Iraqi special forces stood poised to enter Mosul in an offensive to drive out fighters of the Islamic State of Iraq and the Levant group after sweeping into the last village on the city’s eastern edge on Monday.
The troops said they fended off suicide car bombs without losing a soldier.
Armored vehicles drew fire from mortars and small arms as they moved on the village of Bazwaya in an assault that began at dawn, while artillery and air strikes hit ISIL, or ISIS, positions. By evening, the fighting had stopped and units took up positions less than a mile from Mosul’s eastern border and about 8 kilometres from the centre, two weeks into the offensive to retake Iraq’s second-largest city.
“We will enter the city of Mosul soon and liberate it from Daesh,” said Brigadier-General Haider Fadhil of Iraq’s special forces, using an Arabic acronym for the armed group.
He added that more than 20 ISIL fighters had been killed while his forces suffered only one light injury from a fall.
Three suicide car bombers had tried to stop the advance before the army took control of Bazwaya, but the troops destroyed them, he said. The army said another unit, its 9th Division, had moved towards Mosul and was about 5 kilometres from its eastern outskirts, the neighborhood of Gogjali.
At one point, a Humvee packed with explosives raced ahead and tried to ram the approaching forces, but Iraqi troops opened fire, blowing it up. Plumes of smoke rose from ISIL positions hit by artillery and air strikes that the army said came from the US-led coalition.
State TV described the operation as a “battle of honour” to take the city, which was captured by ISIL from a superior yet neglected Iraqi force in 2014.
Some residents hung white flags on buildings and windows in a sign they would not resist government troops, said Major Salam al-Obeidi, a member of the special forces operation in Bazwaya. He said troops asked villagers to stay in their homes as Iraqi forces moved through the streets – a precaution against possible suicide bombers.
As night fell, broken glass in the streets glistened from the light of some burning houses, with several buildings suffering collapsed roofs from air strikes. The army estimates hundreds of families are in the village, but few ventured out.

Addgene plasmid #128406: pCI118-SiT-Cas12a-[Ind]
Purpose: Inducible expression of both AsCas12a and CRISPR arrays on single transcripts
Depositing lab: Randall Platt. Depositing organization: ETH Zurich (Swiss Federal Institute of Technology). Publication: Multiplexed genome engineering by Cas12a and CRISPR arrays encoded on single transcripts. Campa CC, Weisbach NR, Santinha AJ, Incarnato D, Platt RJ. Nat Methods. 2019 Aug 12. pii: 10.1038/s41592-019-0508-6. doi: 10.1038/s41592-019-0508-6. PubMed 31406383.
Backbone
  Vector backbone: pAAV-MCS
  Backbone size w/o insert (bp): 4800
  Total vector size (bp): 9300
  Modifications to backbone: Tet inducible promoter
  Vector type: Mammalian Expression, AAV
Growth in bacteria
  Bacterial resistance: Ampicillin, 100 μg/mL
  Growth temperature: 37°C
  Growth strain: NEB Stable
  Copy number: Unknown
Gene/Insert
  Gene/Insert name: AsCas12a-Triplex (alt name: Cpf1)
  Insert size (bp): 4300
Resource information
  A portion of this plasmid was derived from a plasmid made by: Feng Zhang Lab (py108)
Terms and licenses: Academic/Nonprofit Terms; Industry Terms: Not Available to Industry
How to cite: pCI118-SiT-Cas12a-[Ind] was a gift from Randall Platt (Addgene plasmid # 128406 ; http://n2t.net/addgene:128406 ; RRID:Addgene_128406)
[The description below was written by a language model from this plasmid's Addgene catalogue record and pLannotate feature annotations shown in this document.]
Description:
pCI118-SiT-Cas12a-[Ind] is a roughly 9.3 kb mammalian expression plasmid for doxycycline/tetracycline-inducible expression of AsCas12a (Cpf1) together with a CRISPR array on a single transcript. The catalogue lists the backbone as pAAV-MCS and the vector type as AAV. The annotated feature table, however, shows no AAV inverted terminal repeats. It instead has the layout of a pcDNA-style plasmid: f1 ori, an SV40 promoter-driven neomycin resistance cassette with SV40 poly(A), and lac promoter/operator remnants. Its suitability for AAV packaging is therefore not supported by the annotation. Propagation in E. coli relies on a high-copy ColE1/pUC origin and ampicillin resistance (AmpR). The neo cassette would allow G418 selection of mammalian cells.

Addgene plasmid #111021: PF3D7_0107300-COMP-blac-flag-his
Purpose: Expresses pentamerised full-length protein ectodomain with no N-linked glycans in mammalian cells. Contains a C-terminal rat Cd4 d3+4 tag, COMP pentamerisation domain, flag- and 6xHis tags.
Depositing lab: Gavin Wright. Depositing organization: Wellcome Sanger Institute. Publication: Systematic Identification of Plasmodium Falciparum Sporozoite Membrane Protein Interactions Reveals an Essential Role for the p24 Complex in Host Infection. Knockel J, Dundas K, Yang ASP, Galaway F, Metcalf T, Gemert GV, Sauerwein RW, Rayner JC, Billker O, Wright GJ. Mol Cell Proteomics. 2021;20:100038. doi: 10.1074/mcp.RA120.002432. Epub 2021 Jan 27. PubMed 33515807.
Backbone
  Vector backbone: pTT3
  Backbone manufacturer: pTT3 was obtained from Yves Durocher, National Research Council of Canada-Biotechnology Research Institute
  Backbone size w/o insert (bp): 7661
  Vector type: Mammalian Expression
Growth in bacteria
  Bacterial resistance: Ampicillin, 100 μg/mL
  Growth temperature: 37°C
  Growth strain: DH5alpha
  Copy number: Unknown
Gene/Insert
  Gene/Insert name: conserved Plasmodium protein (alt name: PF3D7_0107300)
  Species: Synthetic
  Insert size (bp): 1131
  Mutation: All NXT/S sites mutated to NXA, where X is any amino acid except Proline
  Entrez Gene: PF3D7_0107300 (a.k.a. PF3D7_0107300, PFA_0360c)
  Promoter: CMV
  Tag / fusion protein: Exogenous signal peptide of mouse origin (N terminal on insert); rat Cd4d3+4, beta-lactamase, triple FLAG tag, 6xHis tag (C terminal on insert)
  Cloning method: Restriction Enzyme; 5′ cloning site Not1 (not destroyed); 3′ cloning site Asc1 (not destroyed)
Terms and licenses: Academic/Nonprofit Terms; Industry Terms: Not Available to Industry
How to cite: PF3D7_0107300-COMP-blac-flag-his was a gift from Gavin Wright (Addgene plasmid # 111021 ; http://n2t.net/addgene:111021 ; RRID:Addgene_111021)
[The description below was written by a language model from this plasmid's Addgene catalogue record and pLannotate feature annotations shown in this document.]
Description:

Since October 17, Iraqi forces and their Kurdish allies, Sunni tribesmen and Shia militias have been converging on Mosul from all directions. Entering Gogjali could be the start of a new slog for the troops, as they will be forced to engage in difficult, house-to-house fighting in more urban areas. The operation is expected to take weeks, if not months.
Iraqi forces have made uneven progress. Advances have been slower south of the city, with government troops still 35 kilometres away.
The US military estimates ISIL has 3,000-5,000 fighters in Mosul and another 1,500-2,500 in its outer defensive belt. The total includes about 1,000 foreign fighters.
Prime Minister Haider al-Abadi appeared on state TV on Monday in combat fatigues and urged ISIL fighters in Mosul to surrender.
“We will close in on Daesh from all angles and, God willing, we will cut the snake’s head,” he said while visiting troops in the town of Shura, south of Mosul. “They will have no way out, and no way to escape … Either they die, or surrender.”
On Sunday, thousands of fighters flocked to join Iraq’s state-sanctioned, Iran-backed Shia militias who aim to cut off Mosul from the west. In a series of apparent retaliatory attacks over the past week, bombs exploded in five of Baghdad’s mostly Shia neighborhoods.
“It is going to be a difficult fight,” said Al Jazeera’s Stefanie Dekker, reporting from east of Mosul. “Speaking to commanders on the ground, they will tell you it could be weeks, and maybe even months.”